Sunday, June 29, 2008

Ready, Aim, Fire!

Another adventure arose on Friday when the schooner Hindu, whose ownership has been under dispute in recent months, was returned to her rightful owner Kevin 'Foggy' Foley. To avoid further difficulty in getting the boat underway to Provincetown, Massechussettes, where Kevin had always been intending to take her for the summer months, he decided to get the boat out of Key West promptly and take her to an undisclosed location to have her prepared for the rest of the northward journey. We had to act fast when the 'other' owner finally stepped off the boat after a 3hr standoff. Despite having received an injunction that morning banning him from the vessel, he refused to leave, and he paced the deck swinging, and occassionaly striking, a wooden mallet normally used for firing the ships ceremonial canon, while yelling at Kevin and myself and two other crew to get off his boat. When he was informed the Key West Police and County Sherriff were en route, he decided to avoid further embarrassment (the patrons and staff of Schooner Wharf Bar had a great afternoons entertainment at his expense) and he quietly stepped off the boat. We cast off the lines and started motoring away, Kevin, Finbar, Jonathan (my neighbor in the anchorage), and I.

Finbar, a good friend of Foggy's, was introduced to me as Admiral of the Conch Republic Navy. For those who don't know, the Conch Republic was established when the Florida Keys seceded from the United States in 1982 in response to a U.S. Border Patrol Blockade setup on highway U.S.1 just north of the Florida Keys. This effectively isolated Keys inhabitants from the U.S. mainland since the blockade was on the only road to and from the mainland. There was a protest, and the Mayor of Key West along with a few other 'conchs' (as the locals here are known) went to Federal court in Miami to seek an injunction to stop the blockade, but to no avail. Upon leaving the Federal Court House, the mayor announced to the world by way of the TV crews and reporters, "Tomorrow at noon the Florida Keys will secede from the Union!"

At noon, on the day of secession, at Mallory Square in Key West, the mayor read the proclamation of secession and proclaimed aloud that the Conch Republic was an independent nation separate from the U.S. and then symbolically began the Conch Republic's Civil Rebellion by breaking a loaf of stale Cuban bread over the head of a man dressed in a U.S. Navy uniform. After one minute of rebellion, the mayor, now Prime Minister, turned to the Admiral in charge of the Navy Base at Key West, and surrendered to the Union Forces, and demanded one billion dollars in war relief to rebuild the nation after the long Federal siege.

So as you can imagine, Finbar, the Admiral of the only all-sail Navy fleet in the world, and organizer of the annual re-creation of the Great Sea Battle (which, of course, never really happened), is quite the character. Jonathan informed me that he's been a lieutenant in the Conch Navy for quite some time, and his boat is part of the Navy fleet. I asked if my boat could be too, and if I could join the navy with the distinction of cabin boy. Finbar said that'd be fine and now I'm anxiously awaiting the induction ceremony!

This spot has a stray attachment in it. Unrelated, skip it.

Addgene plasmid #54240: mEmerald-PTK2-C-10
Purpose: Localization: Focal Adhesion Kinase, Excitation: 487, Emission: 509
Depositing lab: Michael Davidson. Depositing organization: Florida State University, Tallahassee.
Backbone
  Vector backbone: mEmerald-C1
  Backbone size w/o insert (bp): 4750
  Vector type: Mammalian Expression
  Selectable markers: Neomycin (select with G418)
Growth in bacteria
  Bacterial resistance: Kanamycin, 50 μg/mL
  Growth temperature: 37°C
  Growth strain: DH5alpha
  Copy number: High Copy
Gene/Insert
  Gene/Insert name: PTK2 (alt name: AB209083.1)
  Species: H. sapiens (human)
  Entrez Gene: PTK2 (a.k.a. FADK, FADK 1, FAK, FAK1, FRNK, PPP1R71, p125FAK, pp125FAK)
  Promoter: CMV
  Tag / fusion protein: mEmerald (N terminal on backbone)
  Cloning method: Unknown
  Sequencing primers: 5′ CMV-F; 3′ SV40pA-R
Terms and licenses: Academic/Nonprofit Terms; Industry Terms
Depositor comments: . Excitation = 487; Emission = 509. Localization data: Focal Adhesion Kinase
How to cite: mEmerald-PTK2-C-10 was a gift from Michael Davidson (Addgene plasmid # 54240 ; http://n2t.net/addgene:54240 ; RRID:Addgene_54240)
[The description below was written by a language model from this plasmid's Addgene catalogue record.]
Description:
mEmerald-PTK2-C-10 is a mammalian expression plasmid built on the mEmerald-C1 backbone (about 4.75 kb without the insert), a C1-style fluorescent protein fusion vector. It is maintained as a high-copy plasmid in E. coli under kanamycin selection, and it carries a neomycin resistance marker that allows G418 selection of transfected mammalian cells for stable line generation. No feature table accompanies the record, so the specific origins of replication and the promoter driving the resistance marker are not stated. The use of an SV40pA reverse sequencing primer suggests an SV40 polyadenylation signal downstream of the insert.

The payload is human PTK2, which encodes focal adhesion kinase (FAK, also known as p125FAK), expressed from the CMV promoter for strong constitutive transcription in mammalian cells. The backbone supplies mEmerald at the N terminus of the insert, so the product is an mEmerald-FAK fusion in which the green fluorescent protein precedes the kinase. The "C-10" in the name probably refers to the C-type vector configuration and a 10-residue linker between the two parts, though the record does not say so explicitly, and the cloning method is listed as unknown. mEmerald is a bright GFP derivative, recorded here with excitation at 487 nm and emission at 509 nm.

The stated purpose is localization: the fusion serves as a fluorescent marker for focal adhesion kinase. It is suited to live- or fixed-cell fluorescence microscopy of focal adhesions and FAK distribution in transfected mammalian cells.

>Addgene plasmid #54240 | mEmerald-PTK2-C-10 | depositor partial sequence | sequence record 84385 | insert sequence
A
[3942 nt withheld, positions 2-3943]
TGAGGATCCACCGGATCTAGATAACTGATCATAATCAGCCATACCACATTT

We sailed through the night, up the Florida Keys and out into the gulf stream, and eventually made our way to the top-secret marina.

I had a lot on my mind on the brief voyage as I listened to the details of the ownership dispute between two individuals who used to be good friends. I could relate the stories to recent circumstances in my own life, and it gave me a lot to think about, how mis-communications and misunderstandings can lead to so much unnecessary confusion and strife in one's life, and how friendships can so easily, as well as not-so easily, slip away.

We can, to an extent, decide who we want to bring into our lives, but we can't decide who will choose to keep us in theirs. Most of
us often see things the way we want to see them, but it would be enlightening to keep our minds open enough to at least contemplate another's perspective. By ignoring our own character flaws and simply finding another distraction to keep us from facing what is preventing us from becoming deeper and more empathatic individuals, we are ultimately delaying our own happiness. We can only work on our own issues and try to improve on the faults that others point out to us, or, if we're lucky enough, that we manage to see ourselves through our own mistakes. Others may not share our ideals in morality, loyalty, or any other important criteria that define a friendship, but to try to affect a change in their behaviour is ultimately fruitless, as many will unwittingly choose to live in blind disagreement and self-justification.

There's no time like the present to face these flaws that we all possess, and I'm beginning to see that the more a person avoids doing this
, the further and further they will find themselves from ever being truly satisfied in their lives, and for that matter, sincerely loved.

Some people will spend the rest
of their lives running from themselves, and others find themselves through running. Speaking for myself, a change of scenery can help to break a bad cycle of stangnant behaviour and thoughts. That short voyage on the Hindu was a wake-up; I felt refreshed, and I realized that although I love Key West and my 'conch parents' and most of the people I've met, I've been here too long.

I plan to leave Tuesday, well before the break of dawn. Just Effie and I. Heading east. Right now, that's all I know for certain of
my future, and I'm tranquil in my decision to go.